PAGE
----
Raducanu, 19, stormed into an early 6-3 lead in the first set, playing arguably her best tennis since winning the U.S. Open last August. But Sasnovich struck back to take the next set 6-1.
Raducanu went off court before the third, and had four break points in the third game to take an early lead. But Sasnovich held, and broke Raducanu twice to take the match 3-6, 6-1, 6-1.
"I thought that it was a pretty long match, pretty physical, as well," Raducanu said at a news conference on Wednesday. "I think my opponent, she played pretty well throughout, and didn't make any errors. But, yeah, I think that it was a long match for me, but, I mean, the whole clay season has been pretty positive overall, I would say."
This was Raducanu's first time playing in the main draw at Roland Garros, and she came through a tricky opening round tie against qualifier Linda Noskova on Monday, winning 6-7 (4), 7-5, 6-1. But Sasnovich -- who defeated Raducanu at Indian Wells last October -- proved to be too tricky a task for the British No. 1. Raducanu finished with 33 unforced errors compared to Sasnovich's 24, while Sasnovich hit 45 winners, compared to Raducanu's 17.
But it proved to be a valuable learning experience for Raducanu. She came into the clay season with low expectations, saying she expected to lose in the first round each time in the four tournaments she played pre-Roland Garros. But she rallied to win five of the nine matches from her first season on clay.
"I think I definitely got stronger as the clay season went on," Raducanu said. "It just takes a lot more to win the point on this surface, and, you know, you hit a ball flat and it doesn't really do that much.
"I definitely learnt like when to use the shape and stuff. Yeah, like I still got quite a long way to go on this surface, but overall, I would say I definitely had a good first experience on the clay. I think that I can definitely improve a lot more than what I am at right now."
The defeat on Wednesday on Court Suzanne-Lenglen squares off her first season on tour, given she started at Wimbledon last year. It was a remarkable year as she reached the fourth round of Wimbledon, and won the U.S. Open. She fell in the second round of the Australian Open after suffering from blisters, and exited at the same stage here in France.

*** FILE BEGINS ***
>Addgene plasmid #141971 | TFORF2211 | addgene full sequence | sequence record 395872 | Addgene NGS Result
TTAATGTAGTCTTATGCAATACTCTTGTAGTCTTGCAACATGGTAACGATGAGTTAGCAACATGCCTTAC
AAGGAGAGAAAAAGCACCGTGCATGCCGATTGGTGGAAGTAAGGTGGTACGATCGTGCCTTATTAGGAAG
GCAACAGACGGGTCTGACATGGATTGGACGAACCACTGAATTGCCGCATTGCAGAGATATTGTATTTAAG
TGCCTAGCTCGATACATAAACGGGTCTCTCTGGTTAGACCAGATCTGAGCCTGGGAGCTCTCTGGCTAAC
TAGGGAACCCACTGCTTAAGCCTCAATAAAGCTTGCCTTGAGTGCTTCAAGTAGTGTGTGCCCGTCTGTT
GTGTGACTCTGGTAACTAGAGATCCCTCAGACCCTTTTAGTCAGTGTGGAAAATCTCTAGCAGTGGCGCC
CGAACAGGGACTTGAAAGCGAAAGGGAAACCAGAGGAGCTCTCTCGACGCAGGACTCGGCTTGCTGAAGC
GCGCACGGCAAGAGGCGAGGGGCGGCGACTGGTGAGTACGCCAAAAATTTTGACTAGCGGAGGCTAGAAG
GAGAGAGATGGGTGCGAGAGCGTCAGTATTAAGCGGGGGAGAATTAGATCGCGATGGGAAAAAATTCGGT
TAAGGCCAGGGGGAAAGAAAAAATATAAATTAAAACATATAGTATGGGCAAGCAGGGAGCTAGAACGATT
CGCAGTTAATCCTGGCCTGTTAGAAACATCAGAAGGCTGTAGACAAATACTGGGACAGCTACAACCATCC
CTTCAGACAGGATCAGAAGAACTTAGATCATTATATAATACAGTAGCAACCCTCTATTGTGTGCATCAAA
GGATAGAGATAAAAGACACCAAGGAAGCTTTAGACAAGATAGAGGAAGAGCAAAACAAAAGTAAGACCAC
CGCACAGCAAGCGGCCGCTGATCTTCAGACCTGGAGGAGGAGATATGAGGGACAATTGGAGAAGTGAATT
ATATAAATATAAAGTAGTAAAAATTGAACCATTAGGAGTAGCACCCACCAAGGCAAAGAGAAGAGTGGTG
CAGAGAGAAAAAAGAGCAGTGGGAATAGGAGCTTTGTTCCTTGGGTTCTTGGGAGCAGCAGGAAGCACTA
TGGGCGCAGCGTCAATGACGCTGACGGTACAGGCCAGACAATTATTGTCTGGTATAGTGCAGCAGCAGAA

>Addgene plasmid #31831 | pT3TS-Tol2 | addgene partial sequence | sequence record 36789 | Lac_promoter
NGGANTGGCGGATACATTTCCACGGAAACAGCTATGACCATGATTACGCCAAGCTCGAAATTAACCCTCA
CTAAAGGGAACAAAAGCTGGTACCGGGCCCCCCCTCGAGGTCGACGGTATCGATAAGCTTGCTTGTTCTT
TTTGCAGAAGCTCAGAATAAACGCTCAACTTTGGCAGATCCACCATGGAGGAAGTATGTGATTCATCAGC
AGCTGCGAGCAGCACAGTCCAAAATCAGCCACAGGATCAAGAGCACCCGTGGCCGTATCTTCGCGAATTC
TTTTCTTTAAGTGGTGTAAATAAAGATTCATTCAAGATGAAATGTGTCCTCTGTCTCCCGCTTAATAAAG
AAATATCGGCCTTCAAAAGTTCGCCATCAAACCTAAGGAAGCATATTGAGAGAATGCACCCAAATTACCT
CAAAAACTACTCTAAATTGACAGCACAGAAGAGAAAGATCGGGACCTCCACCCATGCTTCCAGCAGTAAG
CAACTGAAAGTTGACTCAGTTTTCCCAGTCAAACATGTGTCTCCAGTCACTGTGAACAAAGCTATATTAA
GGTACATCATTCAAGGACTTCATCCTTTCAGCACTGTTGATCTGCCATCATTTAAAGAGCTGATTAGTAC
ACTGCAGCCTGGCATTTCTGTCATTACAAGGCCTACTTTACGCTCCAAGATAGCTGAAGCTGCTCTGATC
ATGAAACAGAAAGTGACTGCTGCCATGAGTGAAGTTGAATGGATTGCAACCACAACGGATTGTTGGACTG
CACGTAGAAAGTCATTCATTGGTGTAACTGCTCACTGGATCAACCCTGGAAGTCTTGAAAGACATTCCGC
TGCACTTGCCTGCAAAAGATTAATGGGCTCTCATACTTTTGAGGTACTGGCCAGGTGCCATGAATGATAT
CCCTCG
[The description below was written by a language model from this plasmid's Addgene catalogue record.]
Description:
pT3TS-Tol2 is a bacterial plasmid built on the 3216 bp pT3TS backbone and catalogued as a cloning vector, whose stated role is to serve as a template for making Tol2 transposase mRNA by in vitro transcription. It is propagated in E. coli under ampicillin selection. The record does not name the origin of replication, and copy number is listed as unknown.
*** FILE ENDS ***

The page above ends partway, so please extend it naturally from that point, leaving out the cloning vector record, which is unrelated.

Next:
"I think I do really welcome going around the second time," Raducanu said. "I think this year was always going to be challenging for me to adjust, find my feet. There's always something new. Like I'm always asking where everything is. I have no idea where everything is.
"It's going to be a lot more familiar this time around. I feel like in the last 12 months I have definitely grown a lot. On and off the court I feel like I have probably improved like how much I fight. I think that's one of my biggest strengths and even more so on the tour this year, and it's definitely opened my eyes to just how good everyone is and how much depth there is in the game.
"I think that it has been a pretty positive year just because I have learnt so much, and I think that the amount of learning that I have kind of done outweighs any sort of result, to be honest."
Raducanu will now turn attention to the grass court season, and to Wimbledon. She is due to play in the Rothesay Classic in Birmingham which starts on June 13, and will likely fit in another tournament or two before the championship starts on June 27.
"It's going to be really nice to go home and play on home turf, on the home grass," she added. "It is going to be a little bit strange in the beginning, because I have played on clay court for so long now, I feel like it's been weeks.
"I'm really looking forward to playing in front of the fans at home, and just all the support. Last year I experienced a little taste of it, but I feel like this year might be a bit more. I'm just really looking forward to the atmosphere that's going to be around."